How long does it take to build a Ferrari?

Inside the Ferrari Factory

The Ferrari California was unveiled during the first press day of the Paris Auto Show in 2008.
The Ferrari California was unveiled during the first press day of the Paris Auto Show in 2008.
AP Photo/Francois Mori

So you've plunked down payment for your Ferrari, or at least fantasized about doing so, and you want your new car right now. But patience, eager buyer, for the first thing you should know is that Ferrari construction is never rushed. For proof of this, let's take a brief virtual visit to the Ferrari factory in Maranello, Italy.

The Ferrari campus is a tribute to green workspace design. Thanks to a redesign in 1997 by French architect Jean Nouvel, the factory is bathed in natural light and gives off a modernistic vibe with its abundance of reflective surfaces and indoor greenery. Natural light streams in from skylights as part of an overarching strategy to keep workers happy and therefore focused on making the best product [source: Automobile].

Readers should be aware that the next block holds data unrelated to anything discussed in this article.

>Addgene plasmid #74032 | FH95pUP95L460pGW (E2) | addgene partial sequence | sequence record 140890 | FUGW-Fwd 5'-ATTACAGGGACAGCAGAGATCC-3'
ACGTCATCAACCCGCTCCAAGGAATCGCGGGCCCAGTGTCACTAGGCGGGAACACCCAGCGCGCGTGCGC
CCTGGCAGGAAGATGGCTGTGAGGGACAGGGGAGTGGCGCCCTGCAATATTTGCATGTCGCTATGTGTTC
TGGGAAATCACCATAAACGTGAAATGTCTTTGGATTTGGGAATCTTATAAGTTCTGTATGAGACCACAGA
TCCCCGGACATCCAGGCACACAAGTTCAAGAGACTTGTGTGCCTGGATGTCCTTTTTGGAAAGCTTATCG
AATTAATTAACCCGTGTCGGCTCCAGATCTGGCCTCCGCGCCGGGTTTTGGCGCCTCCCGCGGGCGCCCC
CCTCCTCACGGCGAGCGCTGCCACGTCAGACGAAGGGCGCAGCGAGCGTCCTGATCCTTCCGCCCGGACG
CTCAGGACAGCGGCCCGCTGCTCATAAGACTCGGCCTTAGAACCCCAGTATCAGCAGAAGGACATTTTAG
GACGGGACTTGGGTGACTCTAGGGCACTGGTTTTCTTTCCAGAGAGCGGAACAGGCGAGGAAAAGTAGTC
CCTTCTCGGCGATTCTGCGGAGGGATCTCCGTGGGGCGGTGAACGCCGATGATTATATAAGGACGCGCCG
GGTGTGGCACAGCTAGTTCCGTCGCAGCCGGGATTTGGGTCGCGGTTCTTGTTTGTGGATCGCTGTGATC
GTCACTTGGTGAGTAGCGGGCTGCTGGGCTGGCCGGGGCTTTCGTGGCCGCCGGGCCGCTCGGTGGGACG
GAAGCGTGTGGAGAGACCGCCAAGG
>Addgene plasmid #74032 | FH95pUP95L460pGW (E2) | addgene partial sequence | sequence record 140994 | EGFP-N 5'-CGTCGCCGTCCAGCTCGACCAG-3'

The factory even has its own foundry -- a facility where molten metal is cast into pieces that eventually become engine parts. Such control allows Ferrari to tightly monitor quality and track with great precision when and where every piece was made. That's a huge advantage if there's ever a problem detected with a car after delivery.

While casting engine parts from molten metal once required lengthy apprenticeships on the part of workers, nowadays it takes only about a week's training. A machine handles the exacting task of pouring precise amounts into a cast. However, Ferrari workers are still craftsman, since the finishing of the engine parts is a task completed by hand.

Of course the engine is the heart of a Ferrari, but the car has many stations to go through in its journey to becoming a saleable vehicle.

To read about how Ferrari's workers put it all together, go to the next page.